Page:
Cooking, electrical safety focus of Fire Prevention Week

You’re cooking noodles on the stovetop, and the water is about to boil.

The TV is on, the laundry is going and your Facebook is updating non-stop. The dog scratches at the door, the phone rings three times and your kids are playing outside.

You walk away from the stove for five minutes.

The next thing you know, the kitchen is ablaze. The fire spreads quickly to the living room and then engulfs the staircase. Pretty soon, an active fire is shooting through the roof.

Area officials say cooking fires are the most common type of blaze that can easily be prevented. They say by being attentive and cautious, residents can avoid fire disasters that could take away their home – and potentially their life.

Awareness is one of the key messages fire chiefs and departments are emphasizing during Fire Prevention Week in Catawba County, which starts Sunday and lasts through Oct. 15.

“In the crazy world we live in, everybody is in a hurry,” said Maiden Fire Chief Danny Hipps. “But if you take time to turn the stove or dryer off when you’re not home, you can easily prevent damage from happening.”

Hipps is one of many fire chiefs speaking about fire prevention strategies this week. He said families lose their homes and possessions often from fires that could have easily been prevented. In the last two weeks alone, Maiden Fire Department has responded to two structure fires that resulted in complete losses, Hipps said. The most recent came early Friday morning, when a farm home off Providence Mill Road burned to the ground.

“A lot of these things can be prevented by just being aware and attentive of what you’re doing,” Hipps said.

Catawba County Fire Marshal Mark Petit agrees that unattended cooking fires are the most common and preventable.

“Always make sure if you’re not in the room or in close vicinity to the kitchen to shut off the burners,” Pettit said. “It’s certainly safer to have everything off when you’re leaving the house, because unfortunately, accidents do happen and if you are there, then you can intervene and address the problem.”

Across the nation, there are 120,000 cooking fires reported each year.

They result in more than 3,500 civilian injuries and 220 deaths.

Cooking fires cause an average of about $362 million in property damage annually, too, according to the U.S. Fire Administration.

Cooking equipment fires are the leading cause of home structure fires and associated civilian injuries. These fires accounted for 40 percent of all reported home structure fires and 36 percent of home civilian injuries last year, according to the National Fire Protection Agency.

With Thanksgiving Day – regarded as the “peak” day for cooking fires each year – quickly approaching, fire officials caution residents.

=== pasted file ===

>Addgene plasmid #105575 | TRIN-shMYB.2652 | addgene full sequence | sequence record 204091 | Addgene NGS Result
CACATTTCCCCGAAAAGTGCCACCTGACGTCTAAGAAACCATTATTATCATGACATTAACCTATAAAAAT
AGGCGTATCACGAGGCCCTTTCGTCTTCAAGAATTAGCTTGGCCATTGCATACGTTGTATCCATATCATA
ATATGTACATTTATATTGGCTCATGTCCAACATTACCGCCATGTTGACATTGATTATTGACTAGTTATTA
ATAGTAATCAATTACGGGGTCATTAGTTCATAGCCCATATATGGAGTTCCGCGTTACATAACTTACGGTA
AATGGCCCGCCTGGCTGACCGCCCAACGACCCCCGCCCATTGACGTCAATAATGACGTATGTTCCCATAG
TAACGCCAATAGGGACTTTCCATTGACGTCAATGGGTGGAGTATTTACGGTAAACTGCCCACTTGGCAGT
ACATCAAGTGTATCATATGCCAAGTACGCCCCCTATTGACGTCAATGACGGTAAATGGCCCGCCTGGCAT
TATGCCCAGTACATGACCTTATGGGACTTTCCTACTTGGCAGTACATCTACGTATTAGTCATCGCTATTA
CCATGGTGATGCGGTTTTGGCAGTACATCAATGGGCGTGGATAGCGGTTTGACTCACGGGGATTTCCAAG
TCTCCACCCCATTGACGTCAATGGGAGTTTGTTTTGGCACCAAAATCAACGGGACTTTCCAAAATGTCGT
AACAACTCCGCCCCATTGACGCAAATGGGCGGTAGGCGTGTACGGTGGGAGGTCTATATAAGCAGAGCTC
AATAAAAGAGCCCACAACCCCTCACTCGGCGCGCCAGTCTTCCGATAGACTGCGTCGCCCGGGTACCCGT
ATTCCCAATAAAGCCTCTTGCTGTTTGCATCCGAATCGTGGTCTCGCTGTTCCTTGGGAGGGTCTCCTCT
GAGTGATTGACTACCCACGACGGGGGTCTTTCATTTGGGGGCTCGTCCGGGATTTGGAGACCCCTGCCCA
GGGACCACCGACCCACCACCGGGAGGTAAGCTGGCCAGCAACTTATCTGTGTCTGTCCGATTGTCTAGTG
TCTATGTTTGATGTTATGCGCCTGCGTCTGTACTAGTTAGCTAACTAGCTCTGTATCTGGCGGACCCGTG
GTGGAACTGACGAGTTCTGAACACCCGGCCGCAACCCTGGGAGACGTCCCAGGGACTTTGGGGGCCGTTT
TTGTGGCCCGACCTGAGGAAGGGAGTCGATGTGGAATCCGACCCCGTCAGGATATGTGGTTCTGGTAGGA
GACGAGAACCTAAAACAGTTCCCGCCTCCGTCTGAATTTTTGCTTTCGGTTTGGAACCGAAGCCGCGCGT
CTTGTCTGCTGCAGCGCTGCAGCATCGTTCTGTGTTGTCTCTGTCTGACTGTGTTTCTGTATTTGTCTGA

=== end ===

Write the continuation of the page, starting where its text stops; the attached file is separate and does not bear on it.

Claremont Fire Chief Gary Sigmon said his department has responded to several cooking fires recently.

“You need to make sure that you never leave the stove unattended,” Sigmon said. “If there are small children in the house, make sure the handles of cooking equipment are turned inwards so they can’t move them down.”

Unattended laundry can also spark a fire.

Newton Fire Chief Kevin Yoder said it’s important to make sure dryer appliances are off and unplugged when no one’s home.

“You need to clean those lint filters after every single load,” Yoder said.

“Even after cleaning those filters, you still get a small amount of lint after every load that collects in the piping and in that dryer.

It’s a good idea to take those ducts and pipes out of the dryer and clean those periodically as well.”

A dryer was a culprit of a fire that caused $50,000 in damages to a Newton home on N. Deal Ave. Thursday, Yoder said. The fire started in the clothes dryer and burned up all the contents inside the appliance as well as the wall behind it. It damaged the cabinet doors above the dryer and caused smoke damage to nearly the whole residence.

Electrical fires

Officials say the evolution of technology also increases the potential for electrical fires.

Overloading an electrical outlet or surge protector with cords from laptop and cell phone chargers can spark a fire, a fact fire officials are trying to make residents aware of this week.

“I’ve seen surge protectors plugged into surge protectors before,” Hipps said. “Anytime you have electrical outlets, they can generate tremendous amounts of heat. We’ve had several fires from phone chargers and computer chargers.”

Hipps said residents should try to use chargers for their devices that are recommended from the manufacturer and avoid overloading outlets.

In July, a fire that started from a surge protector destroyed the former Drums Restaurant in Conover. The blaze, initially reported at 1:19 a.m. on July 9, ripped through the restaurants’ interior, blowing out the building’s windows and destroying nearly everything inside.

After Conover Fire Department put out the blaze, investigators from the SBI Arson Team and Conover Police Department told Drum’s owner Douglas Travis that the fire started at an electrical surge protector.

“Any type of electrical conduit that is overloaded is a fire danger or hazard,” Pettit said. “It really gets into problems when they connect one surge protector into another surge protector to get a longer reach out of it.
You’ve doubled the load on the first one and created a problem.”